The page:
A dispute between a local Cattlemen’s Association and a federal agency has been mitigated by students — more specifically, a summer youth work program called the Clearwater Basin Youth Conservation Corps.
“Cows go where cows go,” says the Mason Butte Cattlemen’s Association President Roy Busch, as he describes the longstanding issues of free-range cattle roaming onto recreational land managed by the U.S. Army Corps of Engineers (USACE) in Ahsahka, Idaho, near the Dworshak Dam. “They have a fence line that they put in back when they constructed the dam in the ‘70s, and for the last few years they haven’t done anything with the fence.”
Contention between state and federal land management issues are nothing new in Idaho, with public lands covering over 80% of the state. “The issue with cattle trespassing on Corps of Engineers managed lands didn’t develop overnight, and it’s not going to be solved overnight,” says USACE Natural Resource Manager Paul Pence, explaining that the fence line between the two pieces of land divides cattle grazing land and recreational sites. Due to the broken fencing in certain areas, cows can wander through campsites, through habitat development areas, and down to the water’s edge.
The primary boundary fences that serve as the source of contention between the USACE and the Cattlemen’s association were installed and maintained by the Corps until the year 2000. Budget cuts and reduction in labor force have limited recreation dollars for projects such as fencing upkeep. Grazing on Federal land requires a permit, and without one, these cows could be considered trespassing, causing their owners to be cited with tickets and fines.
Idaho open range law [Idaho Code 25-2118] states that cows are permitted to roam, but Federal law requires a permit to graze on Federal lands. This point of contention is another example of how discrepancies form between government and the private sector.
Despite the often contentious relationship between the Mason Butte Cattlemen’s Association and the USACE, both parties look for solutions.
“Along comes YCC,” says Paul Pence. He details that at one of the Cattlemen’s Association meetings, he pitched the idea of having the Clearwater Basin Youth Conservation Corps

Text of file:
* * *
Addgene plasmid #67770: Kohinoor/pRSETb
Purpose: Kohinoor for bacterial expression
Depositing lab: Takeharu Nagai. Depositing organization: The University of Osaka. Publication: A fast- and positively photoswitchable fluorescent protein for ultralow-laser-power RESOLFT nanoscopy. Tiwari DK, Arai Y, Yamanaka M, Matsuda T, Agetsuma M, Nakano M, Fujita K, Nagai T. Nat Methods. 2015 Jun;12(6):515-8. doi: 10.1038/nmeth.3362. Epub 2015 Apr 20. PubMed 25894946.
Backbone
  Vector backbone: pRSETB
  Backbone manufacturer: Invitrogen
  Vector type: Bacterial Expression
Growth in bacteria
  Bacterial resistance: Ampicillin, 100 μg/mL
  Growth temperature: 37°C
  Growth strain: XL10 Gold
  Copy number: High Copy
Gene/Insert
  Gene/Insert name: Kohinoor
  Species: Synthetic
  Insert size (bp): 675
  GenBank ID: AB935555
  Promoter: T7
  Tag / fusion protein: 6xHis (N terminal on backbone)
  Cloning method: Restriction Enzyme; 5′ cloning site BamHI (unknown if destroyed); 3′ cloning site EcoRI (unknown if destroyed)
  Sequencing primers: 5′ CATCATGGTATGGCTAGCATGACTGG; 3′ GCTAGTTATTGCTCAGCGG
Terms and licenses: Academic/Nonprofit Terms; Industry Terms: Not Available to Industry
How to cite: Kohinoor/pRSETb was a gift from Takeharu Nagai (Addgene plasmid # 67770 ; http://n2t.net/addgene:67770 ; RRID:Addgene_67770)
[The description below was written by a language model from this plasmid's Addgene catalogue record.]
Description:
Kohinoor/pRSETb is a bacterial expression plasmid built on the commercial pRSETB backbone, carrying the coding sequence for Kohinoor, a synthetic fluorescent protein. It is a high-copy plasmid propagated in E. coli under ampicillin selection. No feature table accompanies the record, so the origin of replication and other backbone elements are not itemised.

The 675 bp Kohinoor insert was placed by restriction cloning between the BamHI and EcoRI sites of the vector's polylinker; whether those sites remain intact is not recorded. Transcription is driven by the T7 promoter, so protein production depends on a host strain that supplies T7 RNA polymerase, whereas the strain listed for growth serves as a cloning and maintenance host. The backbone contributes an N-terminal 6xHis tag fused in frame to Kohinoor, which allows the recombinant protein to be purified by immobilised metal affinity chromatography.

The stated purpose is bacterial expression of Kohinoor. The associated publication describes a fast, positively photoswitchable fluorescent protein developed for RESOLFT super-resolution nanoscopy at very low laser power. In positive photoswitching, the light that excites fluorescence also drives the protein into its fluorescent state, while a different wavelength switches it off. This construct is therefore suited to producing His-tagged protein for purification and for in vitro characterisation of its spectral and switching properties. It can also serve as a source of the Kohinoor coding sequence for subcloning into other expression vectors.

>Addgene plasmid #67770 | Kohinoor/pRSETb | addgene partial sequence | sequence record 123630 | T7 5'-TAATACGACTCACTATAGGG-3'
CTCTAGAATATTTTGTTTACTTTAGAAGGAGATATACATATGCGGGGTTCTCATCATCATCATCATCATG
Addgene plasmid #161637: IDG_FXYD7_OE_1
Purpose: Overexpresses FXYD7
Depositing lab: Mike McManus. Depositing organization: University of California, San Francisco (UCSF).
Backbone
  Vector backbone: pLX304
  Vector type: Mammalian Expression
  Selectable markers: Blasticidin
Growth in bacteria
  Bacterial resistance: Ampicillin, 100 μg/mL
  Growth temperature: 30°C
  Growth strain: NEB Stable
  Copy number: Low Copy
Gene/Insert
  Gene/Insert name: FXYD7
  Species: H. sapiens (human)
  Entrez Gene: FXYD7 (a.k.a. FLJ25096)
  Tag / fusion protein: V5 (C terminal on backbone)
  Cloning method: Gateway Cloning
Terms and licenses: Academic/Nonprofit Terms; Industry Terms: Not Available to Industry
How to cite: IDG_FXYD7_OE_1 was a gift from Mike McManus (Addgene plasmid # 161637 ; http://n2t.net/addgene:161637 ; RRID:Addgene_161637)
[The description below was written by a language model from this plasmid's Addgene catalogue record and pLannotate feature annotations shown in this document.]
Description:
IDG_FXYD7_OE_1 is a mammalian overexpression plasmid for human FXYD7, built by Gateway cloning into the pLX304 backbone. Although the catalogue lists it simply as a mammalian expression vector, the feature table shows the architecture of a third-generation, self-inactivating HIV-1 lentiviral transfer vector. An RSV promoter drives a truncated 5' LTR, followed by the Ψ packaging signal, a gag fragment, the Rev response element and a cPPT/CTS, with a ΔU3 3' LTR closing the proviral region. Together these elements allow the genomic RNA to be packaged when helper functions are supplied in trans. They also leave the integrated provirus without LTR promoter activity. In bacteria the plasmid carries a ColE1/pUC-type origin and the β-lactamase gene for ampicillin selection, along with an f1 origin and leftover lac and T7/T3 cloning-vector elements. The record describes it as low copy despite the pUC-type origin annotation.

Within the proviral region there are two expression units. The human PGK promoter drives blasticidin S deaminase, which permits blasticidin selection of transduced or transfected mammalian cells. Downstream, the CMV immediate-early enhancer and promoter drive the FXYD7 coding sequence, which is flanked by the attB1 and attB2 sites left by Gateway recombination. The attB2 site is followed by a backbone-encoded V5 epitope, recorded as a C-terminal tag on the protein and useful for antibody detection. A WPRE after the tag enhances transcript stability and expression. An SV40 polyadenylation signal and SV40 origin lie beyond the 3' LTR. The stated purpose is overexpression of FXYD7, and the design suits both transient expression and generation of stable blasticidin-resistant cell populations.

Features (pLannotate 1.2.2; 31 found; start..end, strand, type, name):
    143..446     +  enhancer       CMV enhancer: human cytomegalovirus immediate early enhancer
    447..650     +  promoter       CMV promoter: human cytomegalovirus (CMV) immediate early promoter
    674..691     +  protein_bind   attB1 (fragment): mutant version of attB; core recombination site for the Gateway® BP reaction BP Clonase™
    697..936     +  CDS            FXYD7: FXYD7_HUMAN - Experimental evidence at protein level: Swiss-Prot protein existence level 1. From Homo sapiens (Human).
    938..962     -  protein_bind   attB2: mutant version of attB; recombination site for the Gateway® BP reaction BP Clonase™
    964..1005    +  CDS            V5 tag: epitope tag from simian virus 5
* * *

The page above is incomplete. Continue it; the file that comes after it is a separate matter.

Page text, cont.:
(CBYCC) assist in rebuilding the fence line.
Pence asked Busch to point out the problem areas with the fence line that have been the source of the issue. “Not only will we supply materials, we’ll come out there with a crew of kids, and we’re going to help fix this fence and try and get it stood up. That’ll help solve the problem for both of us.”
The CBYCC employs youth between the ages of 16 and 18 for eight weeks each summer in order to prepare North-Central Idaho youth for a career in natural resources. Students work on projects from trail maintenance to wildlife habitat restoration, and work with a variety of state and federal agencies, such as the U.S. Forest Service and the USACE.
The Mason Butte Cattlemen’s Association sent ranchers and range riders out this past summer to teach the CBYCC students how to repair and rebuild fence. Of the 5.2 miles of fencing, about 2 miles that surround Elk Creek Meadows have been completed.
USACE Lead Ranger Gus Garbe oversaw the site work performed by the students of the CBYCC. “[The students] are doing a great job. Fencing is tough, unless you grow up doing it all your life like these ranchers have,” says Garbe. He also adds, “A big thank you to Mason Butte for coming out and helping us out, and the Clearwater Basin Youth Conservation Corps.”
The CBYCC is made possible by partnerships with local agencies and organizations that hire the crews for 8 weeks during the summer. Northwest Management, Inc. is a proud sponsor of the CBYCC’s mission to get local youth out in the woods and provide them with an introduction to natural resource career paths. If you would like to make a donation to this great program, please contact Barbie at the Clearwater RC&D office, 208-883-4471, or visit their website at clearwaterrcd.org.